Latest Trend In Social Advocacy By Donating Twitter Characters

Posted By: Poketors - 1:03 PM


Latest Trend In Social Advocacy By Donating Twitter Characters
Image Credit : Google
It works like this: send a tweet through special app, and any unused space is filled up with a public-service announcement like “Support injured servicemen and women” and a link to the charity.

Groups are using it to drum up support for Japanese earthquake relief, fair trade efforts and – this month – the Wounded Warrior Project, which helps injured veterans.

“Many people add a bumper sticker to their car or wear an advocacy bracelet to show their support of a specific cause,” said Pam Wickham, vice president of communications for Raytheon, which is funding the Wounded Warrior effort. “But stickers and bracelets only have an effect on people who are actually there to see them. Social media advocacy has no limits — and better yet, it gets people actually engaged in your cause.”

Last year an ice cream company used the concept to promote May 14’s World Fair Trade Day. A website counter showed a running tally of donated characters.

The Japan Up relief campaign took a more visual tack, posting a graphic of a tattered Japanese flag that was slowly restored as people donated characters.

The idea is to contribute “social capital” as a kind of free publicity, said Mark Wilson of the Boston Group, which designed the Raytheon campaign.

“You’re basically donating your influence,” Wilson said. “It’s a very powerful indicator of participation.”
The Raytheon campaign, called Hashtags for Heroes, adds mobile applications for the Android, Blackberry, iPhone and iPad.

The Boston Group built the app in-house over 3½ months, Wilson said.

The Apple app store took about a week to test and approve the iPhone app. Approval from the Android and Blackberry app stores three or four days, Wilson said. None of the stores asked for any changes.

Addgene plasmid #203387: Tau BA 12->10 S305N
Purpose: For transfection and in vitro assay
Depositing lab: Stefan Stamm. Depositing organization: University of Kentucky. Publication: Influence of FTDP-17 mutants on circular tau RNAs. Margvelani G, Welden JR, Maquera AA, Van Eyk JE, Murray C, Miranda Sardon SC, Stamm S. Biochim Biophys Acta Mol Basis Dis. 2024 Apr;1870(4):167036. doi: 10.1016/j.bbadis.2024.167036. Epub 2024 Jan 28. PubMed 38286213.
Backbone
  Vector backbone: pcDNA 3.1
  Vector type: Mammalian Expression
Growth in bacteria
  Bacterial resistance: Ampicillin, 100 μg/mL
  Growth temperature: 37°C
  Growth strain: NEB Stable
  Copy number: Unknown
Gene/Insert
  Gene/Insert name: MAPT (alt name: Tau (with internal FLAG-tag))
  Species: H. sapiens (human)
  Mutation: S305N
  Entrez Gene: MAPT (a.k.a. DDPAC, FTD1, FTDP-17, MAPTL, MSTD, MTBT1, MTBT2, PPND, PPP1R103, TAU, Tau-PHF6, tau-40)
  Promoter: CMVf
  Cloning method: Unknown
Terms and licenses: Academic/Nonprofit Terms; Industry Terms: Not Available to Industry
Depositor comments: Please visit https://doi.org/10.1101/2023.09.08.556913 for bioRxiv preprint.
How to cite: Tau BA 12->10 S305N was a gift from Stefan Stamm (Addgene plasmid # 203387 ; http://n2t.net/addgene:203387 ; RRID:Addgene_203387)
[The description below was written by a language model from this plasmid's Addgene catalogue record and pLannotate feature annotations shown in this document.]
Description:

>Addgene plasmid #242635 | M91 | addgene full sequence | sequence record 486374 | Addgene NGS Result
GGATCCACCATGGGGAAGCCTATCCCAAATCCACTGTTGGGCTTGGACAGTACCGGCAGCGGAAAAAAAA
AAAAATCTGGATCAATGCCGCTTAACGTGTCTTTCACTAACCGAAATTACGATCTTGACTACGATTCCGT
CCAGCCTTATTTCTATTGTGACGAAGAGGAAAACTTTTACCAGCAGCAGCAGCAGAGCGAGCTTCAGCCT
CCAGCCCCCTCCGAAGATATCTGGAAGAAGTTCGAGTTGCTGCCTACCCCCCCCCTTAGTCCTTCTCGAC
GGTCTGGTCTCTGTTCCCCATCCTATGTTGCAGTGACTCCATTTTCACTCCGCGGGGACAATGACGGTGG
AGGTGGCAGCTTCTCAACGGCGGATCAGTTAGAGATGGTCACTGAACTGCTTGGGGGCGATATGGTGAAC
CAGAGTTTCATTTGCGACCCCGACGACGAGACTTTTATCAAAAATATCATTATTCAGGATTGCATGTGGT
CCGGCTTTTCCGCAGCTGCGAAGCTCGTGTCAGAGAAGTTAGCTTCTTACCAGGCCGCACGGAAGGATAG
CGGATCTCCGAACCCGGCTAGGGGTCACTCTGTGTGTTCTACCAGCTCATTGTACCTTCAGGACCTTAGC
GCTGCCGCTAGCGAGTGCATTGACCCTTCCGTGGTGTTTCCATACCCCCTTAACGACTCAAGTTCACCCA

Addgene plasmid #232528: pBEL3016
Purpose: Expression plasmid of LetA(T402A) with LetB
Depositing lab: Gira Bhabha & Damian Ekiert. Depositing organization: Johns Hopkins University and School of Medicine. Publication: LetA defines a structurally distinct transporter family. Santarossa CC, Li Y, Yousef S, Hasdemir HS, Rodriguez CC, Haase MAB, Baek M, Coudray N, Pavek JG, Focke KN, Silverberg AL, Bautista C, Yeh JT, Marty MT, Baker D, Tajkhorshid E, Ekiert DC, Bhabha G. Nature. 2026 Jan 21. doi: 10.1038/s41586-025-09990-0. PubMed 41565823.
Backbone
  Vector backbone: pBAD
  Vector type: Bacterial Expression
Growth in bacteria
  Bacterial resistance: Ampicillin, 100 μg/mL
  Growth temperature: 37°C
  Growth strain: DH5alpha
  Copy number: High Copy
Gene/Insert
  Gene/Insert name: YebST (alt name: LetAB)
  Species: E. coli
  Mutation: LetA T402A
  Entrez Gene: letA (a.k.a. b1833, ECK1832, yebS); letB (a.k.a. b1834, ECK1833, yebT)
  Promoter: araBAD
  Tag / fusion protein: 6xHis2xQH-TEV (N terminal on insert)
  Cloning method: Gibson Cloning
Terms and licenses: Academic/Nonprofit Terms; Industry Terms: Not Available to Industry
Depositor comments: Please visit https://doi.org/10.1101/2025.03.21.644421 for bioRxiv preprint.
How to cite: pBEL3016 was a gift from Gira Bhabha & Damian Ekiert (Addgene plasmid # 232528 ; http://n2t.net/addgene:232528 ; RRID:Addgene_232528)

Programmers also built a set of browser plug-ins and a website. Stephanie Schierholz, a former NASA social media manager recently hired by Raytheon, helped guide the writing of 133 standardized tweets for the program.

Ads in Defense News, Politico, and the websites of the Wall Street Journal, the National Journal and Roll Call urge readers to download the apps. A video available on YouTube shows users how to use them.

Raytheon launched the program on May 3 and collected more than 87,000 characters in the first week. The company has also built a microsite featuring profiles of veterans, interviews, slideshows and a counter showing the total of donated characters.

“I think we’re at the beginning of a trend,” Wilson said. “In this day and age, that’s what it’s all about – connecting with as many people as possible with as great a frequency as possible, so that people learn more about this cause.”

While there’s no receipt and you can’t write it off on your taxes, these twitter donations can be just as powerful as cash, Wickham said. “Awareness and advocacy are powerful motivators in any community, and the online community is no different. “We’d love to see not just thousands of characters donated, but thousands of new supporters of the Wounded Warrior Project That’s the power of social media.”